As I have mentioned in prior blog posts, I have been writing a data architecture book, which I started last November. The title of the book is “Deciphering Data Architectures: Choosing Between a Modern Data Warehouse, Data Fabric, Data Lakehouse, and Data Mesh” and it is being published by O’Reilly. They have made the first two chapters and the preface available in their Early Release program. It’s 32 printed pages. Check it out here! You can expect to see 1-2 additional chapters appear each month. This is a great way to start reading the book without having to wait until the entire book is done. Note you have to have an O’Reilly subscription to access it, or start a free 10-day trial. The site has the release date for the full book as September 2024, but I’m expecting it to be available by the end of this year. Please send me any feedback on the book to firstname.lastname@example.org. Would love to hear what you think!
Here is the abstract of the book:
Data fabric, data lakehouse, and data mesh have recently appeared as viable alternatives to the modern data warehouse. These new architectures have solid benefits, but they’re also surrounded by a lot of hyperbole and confusion. This practical book provides a guided tour of each architecture to help data professionals understand its pros and cons.
In the process, James Serra, big data and data warehousing solution architect at Microsoft, examines common data architecture concepts, including how data warehouses have had to evolve to work with data lake features. You’ll learn what data lakehouses can help you achieve, and how to distinguish data mesh hype from reality. Best of all, you’ll be able to determine the most appropriate data architecture for your needs. By reading this book, you’ll:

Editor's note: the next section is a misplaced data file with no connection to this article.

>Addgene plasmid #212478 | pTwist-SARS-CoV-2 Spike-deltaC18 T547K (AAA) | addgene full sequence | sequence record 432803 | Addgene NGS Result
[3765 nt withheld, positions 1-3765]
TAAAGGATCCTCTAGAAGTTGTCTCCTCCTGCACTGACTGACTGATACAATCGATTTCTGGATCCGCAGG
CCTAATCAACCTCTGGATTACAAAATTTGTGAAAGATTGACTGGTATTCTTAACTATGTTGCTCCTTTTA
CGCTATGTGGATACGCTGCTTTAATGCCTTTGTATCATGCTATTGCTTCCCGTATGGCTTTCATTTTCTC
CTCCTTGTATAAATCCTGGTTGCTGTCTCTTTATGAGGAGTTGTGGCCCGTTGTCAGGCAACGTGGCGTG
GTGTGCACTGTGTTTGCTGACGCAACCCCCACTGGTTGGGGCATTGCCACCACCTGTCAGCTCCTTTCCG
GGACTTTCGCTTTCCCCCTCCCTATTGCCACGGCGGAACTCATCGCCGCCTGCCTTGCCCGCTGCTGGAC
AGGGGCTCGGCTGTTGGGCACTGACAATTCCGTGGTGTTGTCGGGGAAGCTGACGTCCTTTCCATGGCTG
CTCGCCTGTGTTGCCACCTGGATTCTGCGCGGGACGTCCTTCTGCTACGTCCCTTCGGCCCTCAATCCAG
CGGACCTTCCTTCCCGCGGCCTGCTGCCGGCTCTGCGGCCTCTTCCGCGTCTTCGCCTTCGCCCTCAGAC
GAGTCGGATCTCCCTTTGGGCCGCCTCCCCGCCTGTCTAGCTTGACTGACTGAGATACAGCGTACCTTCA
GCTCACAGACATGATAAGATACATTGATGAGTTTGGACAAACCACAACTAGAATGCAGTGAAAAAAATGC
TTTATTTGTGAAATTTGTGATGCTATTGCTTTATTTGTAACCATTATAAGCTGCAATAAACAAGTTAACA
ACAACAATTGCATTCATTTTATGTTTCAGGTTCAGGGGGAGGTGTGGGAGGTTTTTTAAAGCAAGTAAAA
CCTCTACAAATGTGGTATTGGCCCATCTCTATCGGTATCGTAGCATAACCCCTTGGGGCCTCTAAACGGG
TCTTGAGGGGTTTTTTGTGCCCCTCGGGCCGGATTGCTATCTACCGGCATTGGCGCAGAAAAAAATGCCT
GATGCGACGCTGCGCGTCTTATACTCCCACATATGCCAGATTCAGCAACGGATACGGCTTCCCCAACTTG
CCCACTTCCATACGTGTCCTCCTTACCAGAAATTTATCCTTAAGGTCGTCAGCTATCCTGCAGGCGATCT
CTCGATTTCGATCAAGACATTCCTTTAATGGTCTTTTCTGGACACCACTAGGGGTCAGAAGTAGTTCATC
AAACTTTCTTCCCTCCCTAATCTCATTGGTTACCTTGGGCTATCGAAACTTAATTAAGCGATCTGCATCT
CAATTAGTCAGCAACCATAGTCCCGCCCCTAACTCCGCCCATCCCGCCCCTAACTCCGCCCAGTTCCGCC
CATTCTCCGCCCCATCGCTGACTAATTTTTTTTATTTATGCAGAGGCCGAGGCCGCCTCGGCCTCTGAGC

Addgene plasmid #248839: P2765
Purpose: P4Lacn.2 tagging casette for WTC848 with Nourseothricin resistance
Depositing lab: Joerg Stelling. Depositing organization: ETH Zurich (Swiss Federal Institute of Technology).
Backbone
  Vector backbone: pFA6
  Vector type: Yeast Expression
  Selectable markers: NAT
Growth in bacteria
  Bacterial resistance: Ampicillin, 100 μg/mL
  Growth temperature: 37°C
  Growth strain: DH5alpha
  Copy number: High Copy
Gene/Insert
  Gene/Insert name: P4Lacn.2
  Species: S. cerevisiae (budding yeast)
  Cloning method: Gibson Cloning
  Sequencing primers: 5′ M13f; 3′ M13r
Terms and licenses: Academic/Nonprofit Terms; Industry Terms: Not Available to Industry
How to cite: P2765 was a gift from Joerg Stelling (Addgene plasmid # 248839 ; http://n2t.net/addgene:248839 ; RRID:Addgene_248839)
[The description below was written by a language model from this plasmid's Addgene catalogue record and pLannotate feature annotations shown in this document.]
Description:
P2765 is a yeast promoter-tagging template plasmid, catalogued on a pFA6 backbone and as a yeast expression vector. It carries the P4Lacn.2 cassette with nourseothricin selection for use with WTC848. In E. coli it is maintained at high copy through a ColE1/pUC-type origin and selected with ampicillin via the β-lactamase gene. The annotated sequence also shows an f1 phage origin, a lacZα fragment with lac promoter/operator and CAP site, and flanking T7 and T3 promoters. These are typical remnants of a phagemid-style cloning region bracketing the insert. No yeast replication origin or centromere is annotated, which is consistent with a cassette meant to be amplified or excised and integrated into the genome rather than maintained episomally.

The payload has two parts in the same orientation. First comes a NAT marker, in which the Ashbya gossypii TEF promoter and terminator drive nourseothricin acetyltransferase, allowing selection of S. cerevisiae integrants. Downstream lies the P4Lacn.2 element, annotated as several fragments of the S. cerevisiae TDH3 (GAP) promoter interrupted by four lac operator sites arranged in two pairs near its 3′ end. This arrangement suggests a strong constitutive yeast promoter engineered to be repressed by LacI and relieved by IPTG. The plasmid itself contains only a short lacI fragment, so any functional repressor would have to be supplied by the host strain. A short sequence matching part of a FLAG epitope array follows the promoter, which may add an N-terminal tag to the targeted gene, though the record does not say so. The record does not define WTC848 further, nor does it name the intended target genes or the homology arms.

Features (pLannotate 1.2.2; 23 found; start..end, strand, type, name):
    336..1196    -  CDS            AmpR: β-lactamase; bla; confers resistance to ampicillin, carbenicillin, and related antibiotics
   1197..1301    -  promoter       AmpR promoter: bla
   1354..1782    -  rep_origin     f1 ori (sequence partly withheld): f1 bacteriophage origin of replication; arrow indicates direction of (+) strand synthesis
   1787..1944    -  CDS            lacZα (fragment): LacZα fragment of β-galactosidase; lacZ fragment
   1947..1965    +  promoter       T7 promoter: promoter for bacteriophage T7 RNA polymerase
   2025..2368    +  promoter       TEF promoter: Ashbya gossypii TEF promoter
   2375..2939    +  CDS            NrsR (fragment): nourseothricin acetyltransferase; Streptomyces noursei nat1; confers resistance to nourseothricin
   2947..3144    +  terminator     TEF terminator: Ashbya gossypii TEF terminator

- Gain a working understanding of several data architectures
- Know the pros and cons of each approach
- Distinguish data architecture theory from the reality
- Learn to pick the best architecture for your use case
- Understand the differences between data warehouses and data lakes
- Learn common data architecture concepts to help you build better solutions
- Alleviate confusion by clearly defining each data architecture
- Know what architectures to use for each cloud provider
And here is the table of contents (subject to change):
A brief description of how the book publishing process works, for those interested: You submit a book proposal (for O’Reilly go here). You discuss your abstract with an acquisitions editor, and if the proposal is accepted, you sign a contract that contains a timeline for when the chapters are due. Then start writing! It could take a year or more to finish a book, hence the benefit of the Early Release program. How this works is you write a chapter and submit it to a development editor, who will make edits and suggested changes and sends it back to you (the edits are more along the lines of structure and content, not so much on grammar). You make some or all of the suggested changes and submit it back to the development editor. You may repeat this cycle a couple of times for each chapter. Once you do this for two chapters (they don’t have to be the first two chapters in the book), you are ready for the early-release program. Those two chapters are sent to a production editor who publishes them to the O’Reilly site. Then approximately every month you try and write 1-2 chapters that can be edited and posted to the site. The content is considered “unedited” but as I explained earlier there is editing being done for structure and content and the grammar editing will be done by a copy editor after all the chapters are posted in the Early Release program. So the chapters you read in the Early Release program will have some changes, but usually not much. Most of what I’m describing happens before your book gets to production (if you’re curious about that, I’d recommend checking out O’Reilly’s guide to Production.) The Early Release process is pretty O’Reilly-specific, and different authors and development editors will manage the revisions and number of chapter expectations differently. The level of edit for copyedits and proofreads in production will depend on a number of factors as well.